Health Benefits of
Extra Virgin Olive Oil

With its makeup of rich polyphenols, antioxidants and monounsaturated fatty acids, extra virgin olive oil (EVOO) carries significant medicinal value as part of a plant-based or Mediterranean-style diet.


According to researchers and various 2015 studies and reports, consumption of EVOO decreases the risk of:

  1. Heart disease
  2. Type 2 diabetes
  3. Lipid disorders
  4. Cancer (in general, breast, color, gastrointestinal, skin, prostate)
  5. Osteoporosis
  6. Alzheimer’s disease (and other
    cognitive function issues)

Studies comparing refined olive oil to EVOO have proven that the monounsaturated fat is not the source of olive oil’s health benefits, though that type of fat is considered a good source of dietary fat. Rather, oils with higher phenol content are related to more health benefits than lower phenol content oils. A four-year study that concluded in 2015 study showed that EVOO helped reduce the risk for breast cancer in some women by nearly 70 percent.

Higher phenol oils, such as the flavorful premium varietals offered by Gustare Oils & Vinegars, provide healthful antioxidants which slow natural oxidative processes and limit oxidative stress on the body.

Early-harvest, first-press olive oil varietals in particular have consistently high levels of polyphenols. Other true EVOO varietals that meet extra-virgin standards — with less than 1% free fatty acid, no chemical adulteration or sensory defects — still carry disease-fighting elements, though the higher phenol content oils carry a greater potential health benefit.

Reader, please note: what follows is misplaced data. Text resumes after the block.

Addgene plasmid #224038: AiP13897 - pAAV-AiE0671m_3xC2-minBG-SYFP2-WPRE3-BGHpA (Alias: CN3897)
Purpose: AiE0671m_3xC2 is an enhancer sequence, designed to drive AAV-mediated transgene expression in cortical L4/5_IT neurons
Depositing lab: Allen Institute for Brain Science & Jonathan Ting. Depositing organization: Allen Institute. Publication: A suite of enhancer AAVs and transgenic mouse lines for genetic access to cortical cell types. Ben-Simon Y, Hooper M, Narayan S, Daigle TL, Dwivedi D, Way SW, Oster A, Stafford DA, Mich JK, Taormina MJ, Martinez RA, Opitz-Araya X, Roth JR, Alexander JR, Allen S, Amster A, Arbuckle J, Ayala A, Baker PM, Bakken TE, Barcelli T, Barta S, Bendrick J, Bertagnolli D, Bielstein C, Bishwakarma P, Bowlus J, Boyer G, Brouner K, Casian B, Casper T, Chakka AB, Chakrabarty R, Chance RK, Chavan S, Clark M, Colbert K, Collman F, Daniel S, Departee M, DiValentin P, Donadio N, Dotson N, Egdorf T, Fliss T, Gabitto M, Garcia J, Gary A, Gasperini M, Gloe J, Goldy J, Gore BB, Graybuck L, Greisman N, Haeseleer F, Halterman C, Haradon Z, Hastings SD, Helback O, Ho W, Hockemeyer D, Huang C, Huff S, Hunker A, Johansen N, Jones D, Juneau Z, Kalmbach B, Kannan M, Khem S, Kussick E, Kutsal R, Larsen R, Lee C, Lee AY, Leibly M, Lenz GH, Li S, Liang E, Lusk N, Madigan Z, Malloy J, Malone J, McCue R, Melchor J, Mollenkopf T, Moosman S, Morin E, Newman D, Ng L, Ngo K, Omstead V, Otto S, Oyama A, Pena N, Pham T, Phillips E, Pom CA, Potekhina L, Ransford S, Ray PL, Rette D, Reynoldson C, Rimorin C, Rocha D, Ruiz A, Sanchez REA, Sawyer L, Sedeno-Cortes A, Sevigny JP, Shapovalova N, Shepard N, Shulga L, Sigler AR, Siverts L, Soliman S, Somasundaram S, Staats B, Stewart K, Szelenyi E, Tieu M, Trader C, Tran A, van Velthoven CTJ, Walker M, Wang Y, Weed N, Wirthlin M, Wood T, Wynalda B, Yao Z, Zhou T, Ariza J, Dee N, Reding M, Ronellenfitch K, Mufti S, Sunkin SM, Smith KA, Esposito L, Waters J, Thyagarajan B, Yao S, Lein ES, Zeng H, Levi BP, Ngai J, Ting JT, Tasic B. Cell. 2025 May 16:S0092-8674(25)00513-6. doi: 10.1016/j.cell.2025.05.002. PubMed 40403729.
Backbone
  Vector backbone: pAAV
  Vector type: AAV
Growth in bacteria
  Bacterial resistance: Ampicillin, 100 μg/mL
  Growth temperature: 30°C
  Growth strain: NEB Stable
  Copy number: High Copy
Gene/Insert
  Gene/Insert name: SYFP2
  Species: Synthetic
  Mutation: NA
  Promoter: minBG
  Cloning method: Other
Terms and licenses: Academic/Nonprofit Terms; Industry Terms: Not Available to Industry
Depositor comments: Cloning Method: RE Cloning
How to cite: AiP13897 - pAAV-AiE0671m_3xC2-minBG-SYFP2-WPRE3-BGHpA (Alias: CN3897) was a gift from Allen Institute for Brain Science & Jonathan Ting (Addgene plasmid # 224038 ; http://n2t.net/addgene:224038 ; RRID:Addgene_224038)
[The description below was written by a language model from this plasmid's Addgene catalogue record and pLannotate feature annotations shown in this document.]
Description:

The new, innovative supplier standards can exceed chemistry requirements followed by the USDA and other international regulators for producers to label their oils as extra virgin. This ensures a quality product for health-conscious consumers that want to maximize the healing effects of true EVOO.

Studies Show

“Published studies show that no other food comes close to extra virgin olive oil for the prevention and treatment of chronic disease,” says Dr. Mary Flynn, PhD, RD, LDN, senior research dietitian and associate professor of medicine (clinical) at The Miriam Hospital and Brown University.